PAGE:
Frankie had gotten by at Alabaster on the strength of being Zada's little sister. (2.5)
Alabaster may be a fine institution of learning, but let's get real—it's still high school. These students care more about their reputation within the school than just about anything. And those reputations have nothing to do with learning or grades. Reputation matters, and if you don't have any social cache, you're dead meat.
"Right now is when you make the friendships that are gonna last you a lifetime. These people will get you jobs, you'll get them jobs. It's a network that's going to give you opportunities, Bunny Rabbit. Opportunities." (4.7)
Senior is pretty serious about what he's getting out of paying for Alabaster. We guess it's not just fancy prep clothes and cute boys. And to be fair, dear old dad has a point. The choices Frankie makes at Alabaster will likely affect the rest of her life. So, based on her choices, how do you think she's going to fare in the real world?
Like the other students at Alabaster, Matthew wore none of his wealth on his back. Old chinos and a thin red T-shirt with a stain on the stomach, ancient sneakers, and the same backpack Frankie knew he'd carried last year. (7.2)
Matthew's reputation precedes him. Clichés aside, that means that he doesn't need to bother looking rich or powerful because everyone already knows that he is.
[B]ut she was a heterosexual sophomore with no boyfriend and no social power (especially now that Zada had graduated). On what planet would a girl in her position refuse to go to a golf course party with Matthew Livingston? (12.42)
Frankie, unlike Matthew, has very little to fall back on. She's just a sophomore, and she hasn't made a name for herself outside of her sister's reputation. But by the end of the novel, you can bet she's a bit of legend. And the way she gets her reputation is, shall we say, less than typical.
"Okay. Playing host—or promising to—is like how Matthew dispels anxieties people have about his social position. And—and this is where it gets complicated—it paradoxically lets him solidify that exalted position." (14.113)
Ah, Zada the sociologist. Anyways, she's right about some things; Matthew really is so up there in the social chain that it's okay for him to act really casual about stuff. While he does so under the guise of making people think he's all humble and chill, it's really a subtle reminder that he's awesome and better than you. Classy dude, that Matthew.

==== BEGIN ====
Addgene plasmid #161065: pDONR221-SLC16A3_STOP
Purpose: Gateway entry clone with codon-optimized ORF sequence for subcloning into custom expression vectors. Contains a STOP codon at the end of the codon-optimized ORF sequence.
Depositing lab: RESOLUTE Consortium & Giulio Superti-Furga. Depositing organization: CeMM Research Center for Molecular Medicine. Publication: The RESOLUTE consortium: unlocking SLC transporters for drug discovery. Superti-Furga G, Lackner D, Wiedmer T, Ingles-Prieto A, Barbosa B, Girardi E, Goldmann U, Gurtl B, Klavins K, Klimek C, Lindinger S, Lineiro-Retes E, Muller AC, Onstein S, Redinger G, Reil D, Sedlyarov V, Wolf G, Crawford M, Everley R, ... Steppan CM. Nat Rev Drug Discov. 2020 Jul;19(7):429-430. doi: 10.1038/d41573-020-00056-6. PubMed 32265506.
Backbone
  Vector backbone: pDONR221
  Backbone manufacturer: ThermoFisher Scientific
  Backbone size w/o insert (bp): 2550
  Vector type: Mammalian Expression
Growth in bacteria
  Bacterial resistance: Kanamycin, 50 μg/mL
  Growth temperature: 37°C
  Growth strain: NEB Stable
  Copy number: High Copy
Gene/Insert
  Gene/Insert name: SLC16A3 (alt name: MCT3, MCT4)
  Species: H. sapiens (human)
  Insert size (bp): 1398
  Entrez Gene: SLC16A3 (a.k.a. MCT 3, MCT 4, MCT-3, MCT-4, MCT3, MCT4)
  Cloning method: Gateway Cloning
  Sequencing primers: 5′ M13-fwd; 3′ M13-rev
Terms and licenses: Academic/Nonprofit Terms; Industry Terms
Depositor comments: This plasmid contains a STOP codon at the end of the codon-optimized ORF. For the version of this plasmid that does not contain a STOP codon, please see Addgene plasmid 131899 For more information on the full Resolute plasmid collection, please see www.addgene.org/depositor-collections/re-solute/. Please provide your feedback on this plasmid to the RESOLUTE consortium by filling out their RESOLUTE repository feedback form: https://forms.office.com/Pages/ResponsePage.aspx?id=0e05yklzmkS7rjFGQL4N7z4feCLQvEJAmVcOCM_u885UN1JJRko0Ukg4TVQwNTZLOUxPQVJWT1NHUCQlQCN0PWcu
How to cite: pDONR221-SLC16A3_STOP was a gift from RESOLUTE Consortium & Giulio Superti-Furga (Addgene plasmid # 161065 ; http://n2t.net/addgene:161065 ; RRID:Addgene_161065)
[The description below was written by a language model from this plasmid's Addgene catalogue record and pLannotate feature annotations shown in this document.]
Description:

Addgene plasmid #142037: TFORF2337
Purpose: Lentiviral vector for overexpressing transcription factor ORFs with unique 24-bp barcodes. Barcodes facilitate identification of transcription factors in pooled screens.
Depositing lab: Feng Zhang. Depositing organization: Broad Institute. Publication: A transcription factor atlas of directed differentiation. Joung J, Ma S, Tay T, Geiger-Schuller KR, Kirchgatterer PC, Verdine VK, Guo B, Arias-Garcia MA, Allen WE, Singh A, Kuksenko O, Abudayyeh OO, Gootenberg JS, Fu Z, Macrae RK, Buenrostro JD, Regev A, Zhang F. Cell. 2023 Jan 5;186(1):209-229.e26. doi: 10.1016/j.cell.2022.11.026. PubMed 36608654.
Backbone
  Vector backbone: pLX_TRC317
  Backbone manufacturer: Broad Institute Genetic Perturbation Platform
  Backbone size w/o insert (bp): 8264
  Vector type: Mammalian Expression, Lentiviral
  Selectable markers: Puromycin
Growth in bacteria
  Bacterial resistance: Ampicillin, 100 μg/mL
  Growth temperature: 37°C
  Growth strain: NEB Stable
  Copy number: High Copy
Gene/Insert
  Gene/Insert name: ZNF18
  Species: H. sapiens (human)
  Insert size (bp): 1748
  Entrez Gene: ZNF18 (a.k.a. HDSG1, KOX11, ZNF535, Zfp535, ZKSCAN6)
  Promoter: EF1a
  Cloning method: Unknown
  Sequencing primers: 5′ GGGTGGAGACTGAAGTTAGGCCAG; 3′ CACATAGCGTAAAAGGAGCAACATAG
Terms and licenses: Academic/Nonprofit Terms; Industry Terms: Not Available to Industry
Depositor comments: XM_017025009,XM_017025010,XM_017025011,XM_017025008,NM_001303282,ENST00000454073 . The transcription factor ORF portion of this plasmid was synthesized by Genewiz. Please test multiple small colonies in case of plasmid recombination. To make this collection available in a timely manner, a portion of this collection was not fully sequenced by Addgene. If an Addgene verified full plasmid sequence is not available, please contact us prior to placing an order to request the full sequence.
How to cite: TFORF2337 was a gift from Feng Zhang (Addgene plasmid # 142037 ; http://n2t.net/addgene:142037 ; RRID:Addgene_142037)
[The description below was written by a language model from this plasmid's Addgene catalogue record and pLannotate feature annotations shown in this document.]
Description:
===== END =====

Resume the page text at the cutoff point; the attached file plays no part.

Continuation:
Are you going to tell the dogs that you're not the guy they think you are? Tell Richmond everything and implicate all the dogs who have done your bidding? Show Elizabeth you're not the man she thinks she loves? (37.16)
Frankie uses Alpha's reputation against him here, in order to keep his mouth shut about the whole email thing. After all, he wouldn't want anyone to know that he's not the mastermind that they think he is. Being the clever, cunning Alpha is part of what makes him who he is at Alabaster.
She was explaining this whole prank to him, the prank he'd actually carried out, and instead of listening to her point, he was correcting her grammar. "You're thinking too much," he had said. (40.52)
Poor Frankie thinks she's gone and earned herself legendary status at Alabaster, but Matthew's puny sense of imagination can't quite comprehend the awesomeness of which he's just been a part. He doesn't seem to care much about Frankie's reputation—that is, until it affects his own (i.e., when Frankie makes him look like an idiot for pulling on those pranks right under his nose).
She hoped, she hoped that he would see how badly she wanted to be part of his world, how badly she'd wanted to break through the door that separated them, and how much she deserved to break through. (43.105)
Frankie just wants to be elevated in Matthew's eyes, to be accepted as his peer. She wants the kind of respect and reputation that he has around campus. But (not that Shmoop is in the romantic advice game) does that sound like the makings for a healthy relationship? Not so much. It seems to us that Frankie doesn't want Matthew so much as she wants to be seen with Matthew—to have earned her spot in the exclusive upper echelons of Alabaster society.
"But he'll be furious you got the whole thing exposed and lost the Disreputable History. He'll think you showed disrespect to his sacred institution and the secrecy of the club." (44.13)
Even though Frankie is his daughter, Senior's still incredibly wrapped up in the reputation of his beloved club. Which surprises exactly no one. Once an old boy, always an old boy.
"My dad was a member, and my older brother, too. Whole thing. I'm a legacy. So I was fairly certain I'd get the tap, if I only got those guys to like me." (44.49)
In the end, the Order's practice of picking the "worthy" from those with a good family reputation backfired on them. Porter never was a loyal member at all!